Updated: May 16, 2023



In April 2022, I stepped into the shoes of an astronaut.


Teams of NASA scientists gathered at the Potrillo Volcanic Field in New Mexico for a week’s worth of research to help send a crew of astronauts back to the moon and other planets.


I was fortunate enough to test out new methods that astronauts would use on a future mission to the moon, such as spacewalking or extravehicular activity (EVA). It was my job to find the

basalt layer of rock some seven meters down into the earth for drilling in a seismic experiment.



Basalt at Potrillo is charcoal- or black-colored smooth rock commonly found around volcanic eruptions. Its


low viscosity allows it to flow long distances. The purpose of this EVA was to lay down seismometers five meters apart from each other to conduct tests on the earth below.



NASA Software Engineer Ben Feist was my partner during this astronaut training. Feist is a Spaceflight Data Researcher for NASA and Goddard Space Flight Center.


Our trek up the non-active volcano field was beautiful, considering the heat. The view was mesmerizing. We were able to see other mountains and other volcanoes miles away from us.


As we reached our location, the EVA began. Feist and I had to look at various printed maps with different data on each map. One of the maps showed the topography of the area we were researching. Another map had data regarding what was being found underneath us.


As we continued, we followed the prompts to proceed with our research. As we looked at the maps, we had to figure out where would be an ideal place to find basalt around seven meters deep. We had three choices. Choice A was at the top of the mountain. Choice B was near the middle and option C was near the bottom.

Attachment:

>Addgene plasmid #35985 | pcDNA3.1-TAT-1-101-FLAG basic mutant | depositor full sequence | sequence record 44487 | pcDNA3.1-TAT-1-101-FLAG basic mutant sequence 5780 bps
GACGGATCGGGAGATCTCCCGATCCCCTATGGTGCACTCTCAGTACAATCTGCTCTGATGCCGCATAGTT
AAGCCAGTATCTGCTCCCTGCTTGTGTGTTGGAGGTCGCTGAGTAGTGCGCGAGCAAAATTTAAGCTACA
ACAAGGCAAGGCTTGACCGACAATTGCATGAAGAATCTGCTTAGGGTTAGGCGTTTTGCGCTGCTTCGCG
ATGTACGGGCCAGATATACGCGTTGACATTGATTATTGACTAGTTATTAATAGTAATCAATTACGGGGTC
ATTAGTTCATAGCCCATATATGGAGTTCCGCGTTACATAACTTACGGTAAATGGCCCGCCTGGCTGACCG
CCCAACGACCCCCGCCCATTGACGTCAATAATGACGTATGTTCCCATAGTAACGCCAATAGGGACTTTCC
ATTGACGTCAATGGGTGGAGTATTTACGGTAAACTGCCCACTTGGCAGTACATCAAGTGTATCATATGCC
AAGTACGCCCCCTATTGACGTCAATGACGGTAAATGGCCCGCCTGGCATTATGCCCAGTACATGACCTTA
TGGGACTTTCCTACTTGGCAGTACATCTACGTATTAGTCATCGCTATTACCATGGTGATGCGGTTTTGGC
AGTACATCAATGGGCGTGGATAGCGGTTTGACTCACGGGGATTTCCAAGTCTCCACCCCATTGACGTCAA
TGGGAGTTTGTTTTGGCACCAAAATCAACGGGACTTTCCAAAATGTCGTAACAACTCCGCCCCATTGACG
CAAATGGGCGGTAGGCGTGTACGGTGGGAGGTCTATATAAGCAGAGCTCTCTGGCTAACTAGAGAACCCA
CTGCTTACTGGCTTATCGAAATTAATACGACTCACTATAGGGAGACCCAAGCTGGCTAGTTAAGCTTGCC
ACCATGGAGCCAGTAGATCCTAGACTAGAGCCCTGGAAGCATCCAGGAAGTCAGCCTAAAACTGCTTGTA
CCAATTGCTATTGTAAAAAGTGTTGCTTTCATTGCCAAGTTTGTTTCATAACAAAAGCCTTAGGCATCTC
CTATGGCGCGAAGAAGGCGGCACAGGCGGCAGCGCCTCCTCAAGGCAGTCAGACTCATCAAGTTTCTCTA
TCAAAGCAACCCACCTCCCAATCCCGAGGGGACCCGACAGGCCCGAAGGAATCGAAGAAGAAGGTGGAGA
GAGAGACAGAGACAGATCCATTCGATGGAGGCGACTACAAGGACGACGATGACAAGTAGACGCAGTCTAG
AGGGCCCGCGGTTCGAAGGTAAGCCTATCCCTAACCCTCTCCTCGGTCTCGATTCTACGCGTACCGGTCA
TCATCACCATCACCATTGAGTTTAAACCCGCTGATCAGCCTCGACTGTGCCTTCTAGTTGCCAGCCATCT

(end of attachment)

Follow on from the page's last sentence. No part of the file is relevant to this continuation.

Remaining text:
After looking around our surroundings, Feist and I decided that we would try choice B first because it was in the middle. As we arrived at our B location, we had to measure 40 meters by placing a seismometer five meters apart with an extra five meters at the first and last seismometer.



Placing the seismometer was the easy part. The reason behind hitting the ground near each seismometer is to collect the best possible data. With a sledgehammer, we would have to hit the ground up to 10 times to gather as much data from each seismometer.



Each seismometer acts like a receiver, gathering data every time the sledgehammer makes contact with the ground. The impact of the sledgehammer at the first seismometer receives a strong signal as the vibrations from the first impact move further out. The data begins to get fuzzy, so gathering data from each seismometer is crucial.


After gathering the data we collected, we were shown the results depicting what was concluded during the seismometer collection. Each seismometer had a graph showing the quality of the information we collected.


After reviewing our research, we looked over another data result from the seismometer, giving


us a range of how deep the basalt was from our location. The results were pretty impressive as we were in the range of seven meters deep from basalt.


The reasoning behind why this experiment is crucial to future moon travel was to know what was valuable and, most importantly, how smoothly the process can be.


The overall experience of the EVA from an outside point of view was highly informative. The people involved with the EVAs were experts in their respective fields, which made it a tremendous experience for me.


The value of conducting research here on earth is critically essential to the success on the moon. The work done on earth paves the way for successful missions on the moon.


The Artemis Project aims to send humans to the moon once again by 2025. The project entails sending a group of astronauts for a series of missions on the moon. The research that will be conducted will have scientists back on earth studying the data for years to come.